In late 2015 the Every Student Succeeds Act (ESSA) was passed by Congress and signed by President Obama, replacing the No Child Left Behind legislation. One element included in ESSA was support for “effective school library programs.” However, much of the implementation of the ESSA legislation is left entirely to the states and local districts. A group of concerned New Jersey librarians were inspired to look closer at the status of New Jersey’s school libraries and the opportunity to unlock every student’s potential.
Unlike many states, New Jersey does not require a school library media specialist (SLMS) in each school, and there were many reports of SLMS positions being eliminated. We decided it was time to take a census of New Jersey’s SLMSs and follow up with a survey to understand their working environments and determine the support necessary to meet their specific needs.
While survey results poured in, we began to learn about the extensive research regarding the effects that school libraries and school library media specialists have on literacy, information literacy, school leadership and professional development for teachers and administrators.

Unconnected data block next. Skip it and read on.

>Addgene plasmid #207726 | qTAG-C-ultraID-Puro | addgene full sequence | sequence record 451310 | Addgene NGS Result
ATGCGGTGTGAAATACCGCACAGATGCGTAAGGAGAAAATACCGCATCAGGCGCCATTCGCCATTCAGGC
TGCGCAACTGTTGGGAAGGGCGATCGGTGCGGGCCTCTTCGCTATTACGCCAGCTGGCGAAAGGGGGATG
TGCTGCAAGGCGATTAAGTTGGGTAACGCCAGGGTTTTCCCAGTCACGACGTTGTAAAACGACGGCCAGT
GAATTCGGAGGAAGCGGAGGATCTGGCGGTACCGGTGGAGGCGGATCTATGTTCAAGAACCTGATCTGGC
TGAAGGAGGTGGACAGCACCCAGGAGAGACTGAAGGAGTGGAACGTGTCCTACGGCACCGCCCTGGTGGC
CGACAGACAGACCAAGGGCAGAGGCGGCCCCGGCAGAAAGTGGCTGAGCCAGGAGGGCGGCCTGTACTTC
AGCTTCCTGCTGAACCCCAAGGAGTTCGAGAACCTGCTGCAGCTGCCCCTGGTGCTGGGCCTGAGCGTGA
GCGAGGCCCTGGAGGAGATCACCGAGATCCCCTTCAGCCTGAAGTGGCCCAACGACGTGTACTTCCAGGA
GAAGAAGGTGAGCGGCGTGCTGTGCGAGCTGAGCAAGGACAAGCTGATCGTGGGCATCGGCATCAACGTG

The report revealed there are 20% fewer school library media specialists now than there were in 2007-2008 (according to a census by the NJ Association of School Librarians). This means that there is less opportunity to help our children develop a love of reading, to teach them research skills to excel in high school and beyond, and provide them with a place to be innovative and creative. As you might expect, the number of school library media specialists in schools in the Former Abbott Districts is considerably worse than the state average, with less than one in two schools having a SLMS. The report also revealed many students in high school do not have the opportunity to benefit from a school library or a SLMS, thereby sending students to college or the workforce without critical information and digital literacy skills. Finally, it was revealed that many SLMSs are often responsible for covering numerous non-library responsibilities across multiple schools (up to seven), and working with flat, reduced or no budget, reducing potential impact.
You Can Help
We evaluated the research of highly effective school library programs, the passage of ESSA, and compelling stories of school library media specialists who are striving to continue to serve their students despite great challenges, and have determined that improvement is necessary. We strongly support taking the steps needed to ensure that New Jersey students have the opportunity to reach their potential through effective school libraries. Will you join us?